The Supreme Court refused on Monday to be drawn into New Jersey's Senate dispute, allowing the Democrats to replace their candidate one month before the election.

The Democrats may now go ahead with plans to replace Sen. Robert Torricelli with former Sen. Frank Lautenberg on the Nov. 5 ballot in their effort to retain their one-seat hold on the Senate.

The case resurrected memories of the court's intervention in the Bush-Gore presidential contest. But this time the justices stayed out and let the decision of a Democratic-dominated state Supreme Court stand.

New Jersey Republicans had called the switch a political ploy intended to dump a candidate who seemed sure to lose in favor of a potential winner. They had asked the Supreme Court to stop the Democrats, arguing that the candidate swap came too close to Election Day.

The high court did not explain its reasons for rejecting the GOP appeal. Legal Analyst Andrew Cohen says the Republicans were trying to convince the court that the New Jersey case was "Florida Recount Part II and should be decided similarly."

Cohen says it's unclear if the justices stayed away from the New Jersey dispute "because of the bad aftertaste from the Florida recount fight, but the fact that the Court didn't want to touch the case means the Democrats, at least, were able to distinguish the circumstances of the New Jersey dispute from those that occurred during the last presidential election."

What's next? Cohen says, "Whatever legal options are left are so remote and would take so much time to evolve that they are, or ought to be, political non-starters."

After all, says Cohen, if Al Gore couldn't for political reasons continue his legal fight after the Supreme Court issued its Florida Recount ruling on December 12, 2000, why would anyone think the Republicans could continue to fight this fight now with a straight political face?

About the only real legal choice here for the Republicans is to wait and see how the election plays out and then perhaps explore the option of mounting a post-election challenged based, perhaps, on ballot confusion or the way the old and new ballots were handled overseas and by the military, says Cohen.

Meanwhile, Republicans were asking the FEC to stop Democrats from using Torricelli's $6.1 million war chest to fund Lautenberg's campaign. Torricelli is not too keen to see that money used to help his old nemesis, but sources tell CBS News that he may give a chunk of that money to the Democratic Senate Campaign committee.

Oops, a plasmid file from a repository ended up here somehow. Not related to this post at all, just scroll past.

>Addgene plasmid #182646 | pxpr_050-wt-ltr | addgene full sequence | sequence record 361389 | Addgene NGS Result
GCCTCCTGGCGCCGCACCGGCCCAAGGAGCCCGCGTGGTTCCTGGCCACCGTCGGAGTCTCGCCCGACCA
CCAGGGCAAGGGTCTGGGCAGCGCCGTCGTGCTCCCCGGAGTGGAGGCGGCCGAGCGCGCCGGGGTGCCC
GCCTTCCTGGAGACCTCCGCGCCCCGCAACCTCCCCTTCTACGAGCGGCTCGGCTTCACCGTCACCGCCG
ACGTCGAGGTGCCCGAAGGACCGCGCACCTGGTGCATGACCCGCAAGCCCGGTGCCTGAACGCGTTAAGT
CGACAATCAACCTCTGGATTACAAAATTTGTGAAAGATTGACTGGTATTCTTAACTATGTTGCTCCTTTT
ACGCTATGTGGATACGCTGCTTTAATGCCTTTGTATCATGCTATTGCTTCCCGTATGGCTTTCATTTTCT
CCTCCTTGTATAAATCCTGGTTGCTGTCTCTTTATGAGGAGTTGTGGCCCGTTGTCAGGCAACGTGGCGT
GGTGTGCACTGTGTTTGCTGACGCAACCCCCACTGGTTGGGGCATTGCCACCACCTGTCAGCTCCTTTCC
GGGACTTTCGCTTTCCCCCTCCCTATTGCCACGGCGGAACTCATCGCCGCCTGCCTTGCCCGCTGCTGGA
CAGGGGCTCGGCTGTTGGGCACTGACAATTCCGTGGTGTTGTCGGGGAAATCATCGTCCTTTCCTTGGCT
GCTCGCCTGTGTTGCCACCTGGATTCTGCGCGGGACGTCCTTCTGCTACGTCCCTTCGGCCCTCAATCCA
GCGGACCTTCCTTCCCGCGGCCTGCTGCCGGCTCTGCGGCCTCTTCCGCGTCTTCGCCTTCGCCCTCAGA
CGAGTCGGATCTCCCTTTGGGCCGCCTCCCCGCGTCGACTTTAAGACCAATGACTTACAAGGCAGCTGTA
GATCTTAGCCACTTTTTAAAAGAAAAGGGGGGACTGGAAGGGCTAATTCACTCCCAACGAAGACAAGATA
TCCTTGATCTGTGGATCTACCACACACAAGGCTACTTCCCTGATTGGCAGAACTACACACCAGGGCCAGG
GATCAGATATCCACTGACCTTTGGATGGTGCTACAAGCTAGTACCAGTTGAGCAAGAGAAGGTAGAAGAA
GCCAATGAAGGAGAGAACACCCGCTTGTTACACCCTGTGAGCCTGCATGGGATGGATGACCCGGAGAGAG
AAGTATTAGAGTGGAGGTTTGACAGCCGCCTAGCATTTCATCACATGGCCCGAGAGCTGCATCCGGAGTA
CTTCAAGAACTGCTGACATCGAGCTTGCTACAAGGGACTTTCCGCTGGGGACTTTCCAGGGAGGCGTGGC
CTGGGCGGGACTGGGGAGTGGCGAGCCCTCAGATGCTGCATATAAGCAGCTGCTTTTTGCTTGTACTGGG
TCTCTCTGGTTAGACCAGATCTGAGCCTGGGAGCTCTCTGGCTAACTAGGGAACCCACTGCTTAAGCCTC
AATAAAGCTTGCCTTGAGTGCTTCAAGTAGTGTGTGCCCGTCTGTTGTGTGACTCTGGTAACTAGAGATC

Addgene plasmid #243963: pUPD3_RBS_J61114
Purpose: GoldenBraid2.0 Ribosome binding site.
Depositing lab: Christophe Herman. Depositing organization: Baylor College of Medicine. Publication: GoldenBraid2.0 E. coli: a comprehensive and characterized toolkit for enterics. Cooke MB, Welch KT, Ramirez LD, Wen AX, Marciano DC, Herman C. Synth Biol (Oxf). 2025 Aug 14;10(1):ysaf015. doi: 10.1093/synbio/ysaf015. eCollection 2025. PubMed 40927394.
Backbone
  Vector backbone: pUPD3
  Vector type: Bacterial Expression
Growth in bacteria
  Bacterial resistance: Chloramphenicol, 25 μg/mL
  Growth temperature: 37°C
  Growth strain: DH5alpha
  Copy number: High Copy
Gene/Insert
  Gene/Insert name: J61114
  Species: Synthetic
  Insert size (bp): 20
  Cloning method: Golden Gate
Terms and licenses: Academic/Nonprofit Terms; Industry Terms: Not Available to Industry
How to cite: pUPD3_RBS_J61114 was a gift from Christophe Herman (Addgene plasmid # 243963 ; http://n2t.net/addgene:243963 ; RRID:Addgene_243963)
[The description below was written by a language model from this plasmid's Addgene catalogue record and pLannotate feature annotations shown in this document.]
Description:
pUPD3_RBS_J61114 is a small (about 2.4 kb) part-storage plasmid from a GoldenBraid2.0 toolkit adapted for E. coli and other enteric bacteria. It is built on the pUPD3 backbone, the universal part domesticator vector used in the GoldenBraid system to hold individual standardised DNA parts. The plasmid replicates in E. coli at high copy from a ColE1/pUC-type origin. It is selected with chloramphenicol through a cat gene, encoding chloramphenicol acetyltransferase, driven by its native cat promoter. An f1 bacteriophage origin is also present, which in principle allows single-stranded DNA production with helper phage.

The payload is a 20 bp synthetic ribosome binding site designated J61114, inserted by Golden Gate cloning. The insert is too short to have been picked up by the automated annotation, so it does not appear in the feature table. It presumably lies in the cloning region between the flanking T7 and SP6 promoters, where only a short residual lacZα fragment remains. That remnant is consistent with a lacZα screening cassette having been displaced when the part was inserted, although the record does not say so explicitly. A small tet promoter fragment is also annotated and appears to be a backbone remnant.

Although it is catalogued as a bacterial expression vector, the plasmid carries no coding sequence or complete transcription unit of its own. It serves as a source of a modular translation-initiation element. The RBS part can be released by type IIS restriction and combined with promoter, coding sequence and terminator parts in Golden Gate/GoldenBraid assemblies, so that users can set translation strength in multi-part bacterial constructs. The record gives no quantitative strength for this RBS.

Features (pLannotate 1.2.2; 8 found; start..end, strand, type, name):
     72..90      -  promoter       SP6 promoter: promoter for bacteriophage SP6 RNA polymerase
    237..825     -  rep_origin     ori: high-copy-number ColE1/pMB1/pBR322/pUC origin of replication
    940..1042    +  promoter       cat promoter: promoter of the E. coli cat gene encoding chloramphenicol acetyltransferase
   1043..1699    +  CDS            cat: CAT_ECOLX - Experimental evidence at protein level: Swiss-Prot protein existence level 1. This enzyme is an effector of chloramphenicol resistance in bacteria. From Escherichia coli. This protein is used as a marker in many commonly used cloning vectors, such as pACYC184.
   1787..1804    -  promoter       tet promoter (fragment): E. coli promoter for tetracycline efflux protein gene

Word from the high court came on the first day of the new Supreme Court term, and a week after Torricelli bowed out of his re-election race.

Torricelli said he would step aside after polls showed him losing ground to Republican challenger Douglas Forrester who had made Torricelli's ethics problems the focus of his campaign.

"Game on," Forrester campaign manager Bill Pascoe said after the Supreme Court announcement. "Now we've got the legalities out of the way. That means we've got a race on our hands."

Polls released over the weekend showed Lautenberg with a slight lead, 49-45 and 46-40 with a margin of error of plus or minus 4 percentage points.

After the Democrats chose Lautenberg as a replacement, the Republicans went to court.

New Jersey's highest court unanimously approved the candidate switch, a decision that Forrester's lawyers had said "opens the doors of American elections to considerable mischief."

The Republicans appealed to the high court last Thursday, arguing that the candidate swap was both illegal and unconstitutional. State law prevents such an 11th hour switch, and it could strip voting rights from absentee and overseas voters, the GOP argued.

About 1,700 absentee and overseas military ballots have already been mailed with Torricelli's name on them.

If the state ruling stood, "political parties will be encouraged to withdraw losing candidates on the eve of election, replacing them with candidates who have not gone through the rigors of the nomination process in hopes of snatching victory from the jaws of defeat," Republicans argued to the justices in a court filing last Thursday.

There was plenty of time to reprint ballots, Democrats assured the Supreme Court in paperwork filed Friday.

"It may be that Forrester believes he will be politically hurt by the New Jersey Supreme Court's judgment and is simply unwilling to say so," Democrats wrote.

As in the 2000 election fight, Republicans contested a ruling from a majority-Democrat state court.

The Supreme Court surprised both sides by jumping into the fight two years ago, ending ballot recounts in Florida by a bitter 5-4 vote. Democrat Al Gore had sought the recounts in hopes of erasing George W. Bush's tiny lead.